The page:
Smoke the New Cigarette is the kind of challenging, unlike-anything-you've-seen-before, hard-to-wrap-your-head-around show that I often feel compelled to handle by decreeing "this show isn't for everybody," thus imbuing it with a possibly tantalizing bit of snob appeal and declaring myself a with-it, above-the-fray, cleverer-than-the-average-whatever possessor of excellent taste and judgment.
But no show has ever NOT warranted that kind of special treatment more than Smoke the New Cigarette; indeed such handling would be fundamentally dishonest. Because this new play by Kirk Wood Bromley—and even though it's shaped like a cross between a Web 3.0 "behind-the-music" docudrama parody and a performance art piece worthy of the billing it has adopted for itself ("a freeform chamber punk explosion"), it is very definitely and distinctly a play—is an exploration, dissection, and consideration of art and artists and the essential state of grace that their creativity leads to. It traces the very brief career of a post-everything band called The New Cigarette, makers of music that intentionally lacks tone and rhythm, two of the main components of music as we understand it. Performances of five of their songs (live, but purporting to be recordings) are framed within a radio retrospective (recorded, but purporting to be live). We're invited to judge The New Cigarette's work, over and over, as rotten, and in places we may indeed buy into that idea. Certainly there's an over-the-topness and a blatant disregard for form and sensibility that both makes the punk designation valid and invites laughter or derision or just plain old mouth-dropping-open, depending on how you choose to feel about what you're hearing and seeing.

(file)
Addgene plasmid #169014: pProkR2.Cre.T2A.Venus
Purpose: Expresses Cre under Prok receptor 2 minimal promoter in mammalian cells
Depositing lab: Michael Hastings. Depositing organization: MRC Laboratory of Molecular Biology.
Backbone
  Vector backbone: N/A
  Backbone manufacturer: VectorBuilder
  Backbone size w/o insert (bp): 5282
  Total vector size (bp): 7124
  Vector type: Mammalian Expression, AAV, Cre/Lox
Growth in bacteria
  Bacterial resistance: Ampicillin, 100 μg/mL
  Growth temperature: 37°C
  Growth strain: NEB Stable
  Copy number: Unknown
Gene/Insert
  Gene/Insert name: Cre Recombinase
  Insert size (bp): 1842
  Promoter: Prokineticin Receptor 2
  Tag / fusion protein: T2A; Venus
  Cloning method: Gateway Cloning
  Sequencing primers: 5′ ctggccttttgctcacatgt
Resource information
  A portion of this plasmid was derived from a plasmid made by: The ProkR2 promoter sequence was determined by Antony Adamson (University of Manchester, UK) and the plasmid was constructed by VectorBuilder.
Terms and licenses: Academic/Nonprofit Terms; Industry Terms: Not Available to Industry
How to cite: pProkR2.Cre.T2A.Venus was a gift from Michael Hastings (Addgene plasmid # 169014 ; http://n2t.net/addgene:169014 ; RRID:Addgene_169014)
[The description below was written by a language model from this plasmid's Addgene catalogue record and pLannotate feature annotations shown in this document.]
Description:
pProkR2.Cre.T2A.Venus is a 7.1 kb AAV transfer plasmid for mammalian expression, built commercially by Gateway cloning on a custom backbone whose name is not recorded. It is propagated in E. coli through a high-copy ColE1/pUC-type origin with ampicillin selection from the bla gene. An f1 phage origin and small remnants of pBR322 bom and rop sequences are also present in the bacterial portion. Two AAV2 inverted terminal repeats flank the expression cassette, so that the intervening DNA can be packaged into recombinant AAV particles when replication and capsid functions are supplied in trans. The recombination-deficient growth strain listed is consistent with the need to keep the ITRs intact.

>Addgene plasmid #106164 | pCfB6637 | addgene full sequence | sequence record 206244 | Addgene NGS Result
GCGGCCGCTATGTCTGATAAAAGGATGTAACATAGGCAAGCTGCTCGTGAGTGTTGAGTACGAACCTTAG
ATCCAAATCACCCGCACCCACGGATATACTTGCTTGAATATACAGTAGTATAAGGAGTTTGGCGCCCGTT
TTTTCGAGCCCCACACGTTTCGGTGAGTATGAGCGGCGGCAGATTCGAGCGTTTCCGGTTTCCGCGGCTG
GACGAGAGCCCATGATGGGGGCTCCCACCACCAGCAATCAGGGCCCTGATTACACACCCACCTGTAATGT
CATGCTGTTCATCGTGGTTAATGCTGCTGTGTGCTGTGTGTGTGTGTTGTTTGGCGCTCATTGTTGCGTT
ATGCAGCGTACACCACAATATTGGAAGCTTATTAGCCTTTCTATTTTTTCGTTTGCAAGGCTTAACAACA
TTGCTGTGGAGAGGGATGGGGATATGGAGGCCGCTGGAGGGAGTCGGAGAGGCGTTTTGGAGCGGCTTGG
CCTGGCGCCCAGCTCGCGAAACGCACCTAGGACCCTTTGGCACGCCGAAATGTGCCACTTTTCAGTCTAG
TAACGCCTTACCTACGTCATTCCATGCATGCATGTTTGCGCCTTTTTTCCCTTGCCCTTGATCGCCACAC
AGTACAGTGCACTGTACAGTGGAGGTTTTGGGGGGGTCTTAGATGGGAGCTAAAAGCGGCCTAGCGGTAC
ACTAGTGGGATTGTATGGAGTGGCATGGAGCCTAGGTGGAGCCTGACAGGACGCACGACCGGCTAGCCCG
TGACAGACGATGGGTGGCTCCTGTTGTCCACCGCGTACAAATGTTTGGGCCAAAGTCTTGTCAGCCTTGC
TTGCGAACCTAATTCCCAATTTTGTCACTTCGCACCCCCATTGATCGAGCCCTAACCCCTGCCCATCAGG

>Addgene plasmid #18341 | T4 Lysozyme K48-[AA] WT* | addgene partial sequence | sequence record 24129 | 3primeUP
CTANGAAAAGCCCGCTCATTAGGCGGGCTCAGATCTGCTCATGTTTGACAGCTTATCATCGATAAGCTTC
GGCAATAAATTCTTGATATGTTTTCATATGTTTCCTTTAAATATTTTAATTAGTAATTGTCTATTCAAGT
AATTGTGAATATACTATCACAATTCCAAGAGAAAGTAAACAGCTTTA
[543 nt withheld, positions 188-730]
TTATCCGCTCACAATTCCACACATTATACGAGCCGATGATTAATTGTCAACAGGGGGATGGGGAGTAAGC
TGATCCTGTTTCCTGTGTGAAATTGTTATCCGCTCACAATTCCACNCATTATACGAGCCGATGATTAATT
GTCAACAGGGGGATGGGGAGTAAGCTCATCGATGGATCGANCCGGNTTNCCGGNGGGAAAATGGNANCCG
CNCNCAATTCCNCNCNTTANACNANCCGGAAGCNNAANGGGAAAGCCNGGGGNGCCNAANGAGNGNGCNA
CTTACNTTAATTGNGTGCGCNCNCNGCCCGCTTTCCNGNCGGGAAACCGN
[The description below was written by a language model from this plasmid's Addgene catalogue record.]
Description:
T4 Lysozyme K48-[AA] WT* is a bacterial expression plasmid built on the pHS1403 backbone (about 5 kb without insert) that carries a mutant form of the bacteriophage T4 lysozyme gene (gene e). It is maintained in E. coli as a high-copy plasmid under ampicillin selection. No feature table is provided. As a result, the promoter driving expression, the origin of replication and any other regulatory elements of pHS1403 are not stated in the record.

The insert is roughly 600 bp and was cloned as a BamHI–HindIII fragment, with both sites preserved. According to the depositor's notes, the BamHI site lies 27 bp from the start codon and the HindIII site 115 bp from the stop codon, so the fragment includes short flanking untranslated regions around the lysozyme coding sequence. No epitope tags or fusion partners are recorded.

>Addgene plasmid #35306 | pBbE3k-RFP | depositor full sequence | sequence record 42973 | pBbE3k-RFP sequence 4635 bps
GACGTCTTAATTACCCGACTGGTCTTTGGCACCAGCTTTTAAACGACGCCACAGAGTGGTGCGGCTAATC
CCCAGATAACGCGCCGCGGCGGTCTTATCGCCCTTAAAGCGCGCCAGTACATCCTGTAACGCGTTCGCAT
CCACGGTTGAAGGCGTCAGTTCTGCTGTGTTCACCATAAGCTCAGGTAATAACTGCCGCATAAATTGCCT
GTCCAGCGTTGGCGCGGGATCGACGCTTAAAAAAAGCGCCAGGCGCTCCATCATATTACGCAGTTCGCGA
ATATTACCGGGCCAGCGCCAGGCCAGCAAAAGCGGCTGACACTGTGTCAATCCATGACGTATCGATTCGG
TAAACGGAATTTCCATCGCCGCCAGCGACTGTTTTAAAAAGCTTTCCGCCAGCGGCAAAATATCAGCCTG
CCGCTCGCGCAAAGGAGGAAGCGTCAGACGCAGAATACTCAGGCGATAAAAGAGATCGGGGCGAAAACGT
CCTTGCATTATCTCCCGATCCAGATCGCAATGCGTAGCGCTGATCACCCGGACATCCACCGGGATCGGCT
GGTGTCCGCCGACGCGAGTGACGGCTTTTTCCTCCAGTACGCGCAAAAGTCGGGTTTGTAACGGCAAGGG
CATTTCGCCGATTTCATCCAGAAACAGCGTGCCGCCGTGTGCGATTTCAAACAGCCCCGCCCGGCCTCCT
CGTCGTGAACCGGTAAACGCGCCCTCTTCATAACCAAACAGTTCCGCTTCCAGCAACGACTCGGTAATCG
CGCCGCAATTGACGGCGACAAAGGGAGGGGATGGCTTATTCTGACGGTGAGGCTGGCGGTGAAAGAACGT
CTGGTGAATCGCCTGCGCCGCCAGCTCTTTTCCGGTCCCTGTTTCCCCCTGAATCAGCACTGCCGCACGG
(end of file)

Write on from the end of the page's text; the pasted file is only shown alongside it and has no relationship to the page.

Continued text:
But what I kept coming back to was a celebration of the valor of the crazed, eccentric, misunderstood, terminally alone artist. Not in a too-special-to-live Van Gogh context, but rather in a what-the-heck-is-the-point-of-art-unless-it-means-something-to-the-artist context. What Bromley and his collaborators are showing us in Smoke the New Cigarette is how easy it is to categorize, to assign, to decide about art—and how wrong-headed any of that ultimately is. (Awareness of this is making it hard to write this review, by the way; I am trying hard not to prove the value of Smoke the New Cigarette but simply to share my enthusiasm for it and encourage you to see it, if you think you might like it.)
What happens during the 75 minutes of this show is extremely hard to describe but fairly easy to summarize. There are five long songs, performed by Bromley (vocals, guitar, cello, trombone) and Leah Schrager (vocals, piano, drums, flute, baby cello); they are joined on the last two by Beth Griffith and Peter Schmitz (remarkable dance and vocals) and, in the fourth number, by other guest artists for a jam session that feels like what a chaotic but energy-filled night at a Greenwich Village or Harlem jazz club must have felt like decades ago, while sounding entirely different. There's a weird multimedia element (projections of lyrics and images that may or may not illuminate what you're otherwise seeing and hearing). There's accomplished sound mastering by John Gideon. And, throughout, pervasively, there's Bromley's poetics, brimming with his signature non-sequiturs that make you wish you could listen faster, so that your brain can keep pace with the alarming and astonishing ideas chasing past. Here's a sample lyric that I managed to remember intact: "Please don't forgive me if I repeat itself" followed shortly after by "Please don't refresh me if I delete myself."
Contained within all this are an assault on post-modern and nihilist art and a passionate defense of the artist's urge to create. There's also a throughline, or possibly even two of them.
Smoke the New Cigarette, Bromley's sixth contribution to FringeNYC, exemplifies what this festival and all of indie theater are capable of at their best. It's not for everybody only because everybody doesn't agree that following a playwright/poet on a quest for something that's new and inventive and enervating all at the same time might be the most rewarding way to spend some of a summer evening. (And of course, everybody is right.)